Area concert-goers are in for a treat when Israeli-born Shai Wosner takes the stage as guest pianist at the Birmingham Bloomfield Symphony Orchestra concert on Saturday, February 8 at Christ Church Cranbrook at 8 p.m. and on Sunday February 9 at The Berman Center for the Performing Arts at 3 p.m.
The Steinway Artist will perform Mozart Concertos Nos. 14 and 19, and the BBSO will also perform Nielsen’s Little Suite for Strings on the program. BBSO Music Director John Thomas Dodson will be the conductor.
“I want people to enjoy the music, to feel it, and be moved by it” said Wosner in a recent telephone interview.
Concert patrons will have that opportunity in spades as they witness the power of his fingers on the keys and the heart in his music. A sample of Wosner's artistry is available on his website (http://www.shaiwosner.com/media.html).
“Music, including classical music, is not something you have to have studied to enjoy,” said Wosner. “You just have to be open and let it move you, even if it is your first experience.”
Classical music is timeless and it has the ability to transport listeners to a meaningful experience, he said, if they just allow themselves to follow it.
Wosner has appeared with several important orchestras throughout the United States and Europe and he has collaborated in chamber music with musicians such as Pinchas Zukerman, Christian Tetzlaff, Lynn Harrell, Christiane Stotijn, and Cho-Liang Lin. However, he also likes to play with orchestras in smaller communities because he sees them as one of the most important ways to promote and preserve this art form today.
“Classical music is thriving in major cities,” he said, “but outside these main centers there is an incredible void.”
“Music is disappearing!” said Wosner with alarm noting that music programs in schools are being reduced or eliminated and students aren't studying music or playing it as they once did. In the nineteenth century even amateurs were performing classical music.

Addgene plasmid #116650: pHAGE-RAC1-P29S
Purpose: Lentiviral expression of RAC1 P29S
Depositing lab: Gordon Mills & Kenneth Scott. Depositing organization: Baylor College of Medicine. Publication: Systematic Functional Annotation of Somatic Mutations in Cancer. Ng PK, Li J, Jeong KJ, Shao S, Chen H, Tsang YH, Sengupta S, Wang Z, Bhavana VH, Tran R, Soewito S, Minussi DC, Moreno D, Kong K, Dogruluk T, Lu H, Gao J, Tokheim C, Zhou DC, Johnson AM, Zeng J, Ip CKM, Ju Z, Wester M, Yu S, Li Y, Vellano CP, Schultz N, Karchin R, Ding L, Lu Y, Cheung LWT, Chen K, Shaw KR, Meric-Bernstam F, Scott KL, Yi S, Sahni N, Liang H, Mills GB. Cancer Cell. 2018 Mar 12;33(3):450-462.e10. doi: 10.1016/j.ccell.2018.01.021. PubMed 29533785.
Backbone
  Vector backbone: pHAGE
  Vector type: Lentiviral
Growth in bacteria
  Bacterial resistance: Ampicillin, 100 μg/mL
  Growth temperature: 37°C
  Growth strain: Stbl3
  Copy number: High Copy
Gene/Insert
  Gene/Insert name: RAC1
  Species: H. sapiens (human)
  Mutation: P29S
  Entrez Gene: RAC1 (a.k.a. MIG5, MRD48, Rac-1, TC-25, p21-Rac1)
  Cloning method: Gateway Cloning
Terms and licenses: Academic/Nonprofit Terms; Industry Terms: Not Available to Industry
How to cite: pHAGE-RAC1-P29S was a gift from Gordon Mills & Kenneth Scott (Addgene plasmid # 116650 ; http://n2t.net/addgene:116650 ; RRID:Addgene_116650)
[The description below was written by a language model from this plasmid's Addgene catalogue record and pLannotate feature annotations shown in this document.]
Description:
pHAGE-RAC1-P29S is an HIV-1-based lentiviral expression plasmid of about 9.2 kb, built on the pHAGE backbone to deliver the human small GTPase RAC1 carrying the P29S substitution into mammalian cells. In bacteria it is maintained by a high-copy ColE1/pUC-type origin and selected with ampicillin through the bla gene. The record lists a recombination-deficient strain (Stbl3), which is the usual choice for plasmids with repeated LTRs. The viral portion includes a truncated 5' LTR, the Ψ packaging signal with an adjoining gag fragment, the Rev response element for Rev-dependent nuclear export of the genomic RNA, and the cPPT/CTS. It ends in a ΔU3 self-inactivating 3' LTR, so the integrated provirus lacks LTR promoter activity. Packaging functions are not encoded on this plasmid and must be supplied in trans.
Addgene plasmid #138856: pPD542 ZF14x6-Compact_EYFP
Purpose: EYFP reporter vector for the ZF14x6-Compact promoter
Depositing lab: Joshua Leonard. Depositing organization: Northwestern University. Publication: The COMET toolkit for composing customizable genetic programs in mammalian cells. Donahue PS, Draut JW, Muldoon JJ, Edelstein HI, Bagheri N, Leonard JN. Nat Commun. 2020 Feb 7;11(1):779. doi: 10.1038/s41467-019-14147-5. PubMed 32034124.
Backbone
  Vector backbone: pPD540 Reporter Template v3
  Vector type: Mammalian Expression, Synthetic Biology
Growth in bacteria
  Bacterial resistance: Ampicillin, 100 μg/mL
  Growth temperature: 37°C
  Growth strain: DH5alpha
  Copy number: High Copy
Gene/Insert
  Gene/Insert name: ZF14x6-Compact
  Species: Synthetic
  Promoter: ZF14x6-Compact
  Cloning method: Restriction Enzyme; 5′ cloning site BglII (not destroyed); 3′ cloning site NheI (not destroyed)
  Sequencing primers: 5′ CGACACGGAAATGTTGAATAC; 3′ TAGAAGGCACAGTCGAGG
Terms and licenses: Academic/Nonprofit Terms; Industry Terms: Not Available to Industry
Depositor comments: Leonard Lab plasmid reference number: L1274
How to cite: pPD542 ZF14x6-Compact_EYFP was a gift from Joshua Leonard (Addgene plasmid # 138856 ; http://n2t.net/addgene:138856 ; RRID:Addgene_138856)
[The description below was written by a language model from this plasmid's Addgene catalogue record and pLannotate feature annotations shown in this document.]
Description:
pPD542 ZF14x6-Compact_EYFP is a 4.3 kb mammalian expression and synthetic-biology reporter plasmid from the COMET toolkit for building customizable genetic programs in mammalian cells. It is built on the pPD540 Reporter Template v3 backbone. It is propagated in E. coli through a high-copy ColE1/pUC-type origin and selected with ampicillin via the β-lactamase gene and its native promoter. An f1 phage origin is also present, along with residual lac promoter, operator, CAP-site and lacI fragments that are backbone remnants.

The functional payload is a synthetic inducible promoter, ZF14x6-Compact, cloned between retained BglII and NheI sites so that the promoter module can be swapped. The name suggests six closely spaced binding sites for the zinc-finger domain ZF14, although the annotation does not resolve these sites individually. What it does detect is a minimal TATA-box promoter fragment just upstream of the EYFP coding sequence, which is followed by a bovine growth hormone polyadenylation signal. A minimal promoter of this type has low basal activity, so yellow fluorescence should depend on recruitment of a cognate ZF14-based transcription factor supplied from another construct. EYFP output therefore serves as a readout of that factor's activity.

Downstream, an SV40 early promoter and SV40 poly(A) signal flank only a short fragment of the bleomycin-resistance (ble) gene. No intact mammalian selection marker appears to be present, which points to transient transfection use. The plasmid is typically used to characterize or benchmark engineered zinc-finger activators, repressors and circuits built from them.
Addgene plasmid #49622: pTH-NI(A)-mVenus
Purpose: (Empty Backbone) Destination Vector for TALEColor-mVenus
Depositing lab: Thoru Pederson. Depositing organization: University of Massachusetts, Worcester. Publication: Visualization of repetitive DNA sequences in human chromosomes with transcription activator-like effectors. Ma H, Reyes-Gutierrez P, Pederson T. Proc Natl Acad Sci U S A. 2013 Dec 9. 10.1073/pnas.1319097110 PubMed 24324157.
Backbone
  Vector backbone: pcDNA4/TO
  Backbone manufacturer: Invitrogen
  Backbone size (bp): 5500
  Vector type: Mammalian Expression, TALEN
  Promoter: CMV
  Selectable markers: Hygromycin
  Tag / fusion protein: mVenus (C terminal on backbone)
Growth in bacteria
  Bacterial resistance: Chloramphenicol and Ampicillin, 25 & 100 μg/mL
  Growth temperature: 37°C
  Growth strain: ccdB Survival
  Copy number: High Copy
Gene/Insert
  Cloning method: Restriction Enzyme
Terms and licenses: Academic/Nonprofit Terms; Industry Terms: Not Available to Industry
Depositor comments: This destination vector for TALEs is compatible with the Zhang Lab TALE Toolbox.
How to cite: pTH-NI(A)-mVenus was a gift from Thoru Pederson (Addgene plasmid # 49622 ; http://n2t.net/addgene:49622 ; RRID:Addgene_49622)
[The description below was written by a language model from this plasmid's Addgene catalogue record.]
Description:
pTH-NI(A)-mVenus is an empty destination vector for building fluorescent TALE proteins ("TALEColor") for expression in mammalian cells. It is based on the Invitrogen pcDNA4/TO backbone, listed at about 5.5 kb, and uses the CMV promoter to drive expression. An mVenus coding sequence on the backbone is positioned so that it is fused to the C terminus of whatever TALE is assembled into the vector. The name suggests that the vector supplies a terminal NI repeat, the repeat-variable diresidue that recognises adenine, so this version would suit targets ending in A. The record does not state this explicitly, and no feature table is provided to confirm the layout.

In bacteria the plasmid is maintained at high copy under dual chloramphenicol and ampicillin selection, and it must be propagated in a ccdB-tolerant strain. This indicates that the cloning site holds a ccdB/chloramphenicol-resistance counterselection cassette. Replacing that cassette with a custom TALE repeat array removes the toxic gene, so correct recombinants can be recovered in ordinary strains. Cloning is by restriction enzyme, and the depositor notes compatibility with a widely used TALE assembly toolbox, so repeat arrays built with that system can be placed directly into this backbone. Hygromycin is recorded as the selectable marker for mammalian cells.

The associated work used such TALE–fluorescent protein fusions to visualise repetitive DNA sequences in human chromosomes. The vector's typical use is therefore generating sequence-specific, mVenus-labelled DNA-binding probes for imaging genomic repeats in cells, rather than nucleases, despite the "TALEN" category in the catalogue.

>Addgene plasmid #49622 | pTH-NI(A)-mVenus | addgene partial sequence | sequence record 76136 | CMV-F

“Music is an indispensable and a most wonderful part of our life and culture.”
Wosner, 37, grew up in Israel and began playing the piano out of curiosity because it was there in his home. He essentially taught himself to play before he took formal lessons with Emanuel Krasovsky in Tel-Aviv as well as composition, theory and improvisation with André Hajdu. At age 21 he moved to New York and studied at The Juilliard School with Emanuel Ax.
Wosner performed publicly when he was 18 or 20, which is considered a relatively late age. However, he continued to feel the urge to share his music with others.
“That was always important,” said Wosner, “and always rewarding.”
Wosner soon became an accomplished musician and his career skyrocketed to the international scene. However, he doesn't dwell on his success because he feels a lot of it is out of his control.
“Luck plays a big part in music,” he said modestly. “I concentrate on developing myself as a musician since no one else is going to do that for me. It's all about finding your voice, and eventually, you are the best person to evaluate that.”
Wosner's performance of Mozart's Concertos Nos. 14 and 19 provides a particular challenge. The pieces are not played that often or considered among the composer's most notable compositions. However, Wosner is drawn to them because he can play them with several orchestras. In fact, he will play the same pieces with the Hamburger Symphoniker in Germany later in February.
Color is the most important feature of Wosner's work where he tries to get as many “colors of sound” out of the piano as he can through the pedals, the volume of the notes, and the relationship between notes with regard to timing and turning a phrase.
“There are different voices within a piece,” he said. “The challenge is to get one instrument to do it. For example, Mozart concerti are dramatic by nature. You feel something is going on, like in a story. There's a sense of drama, like a plot unfolding in the piece. That's the biggest challenge: to give what the music does and to go in the direction it is going.”
Wosner resides in New York City with his wife and two children.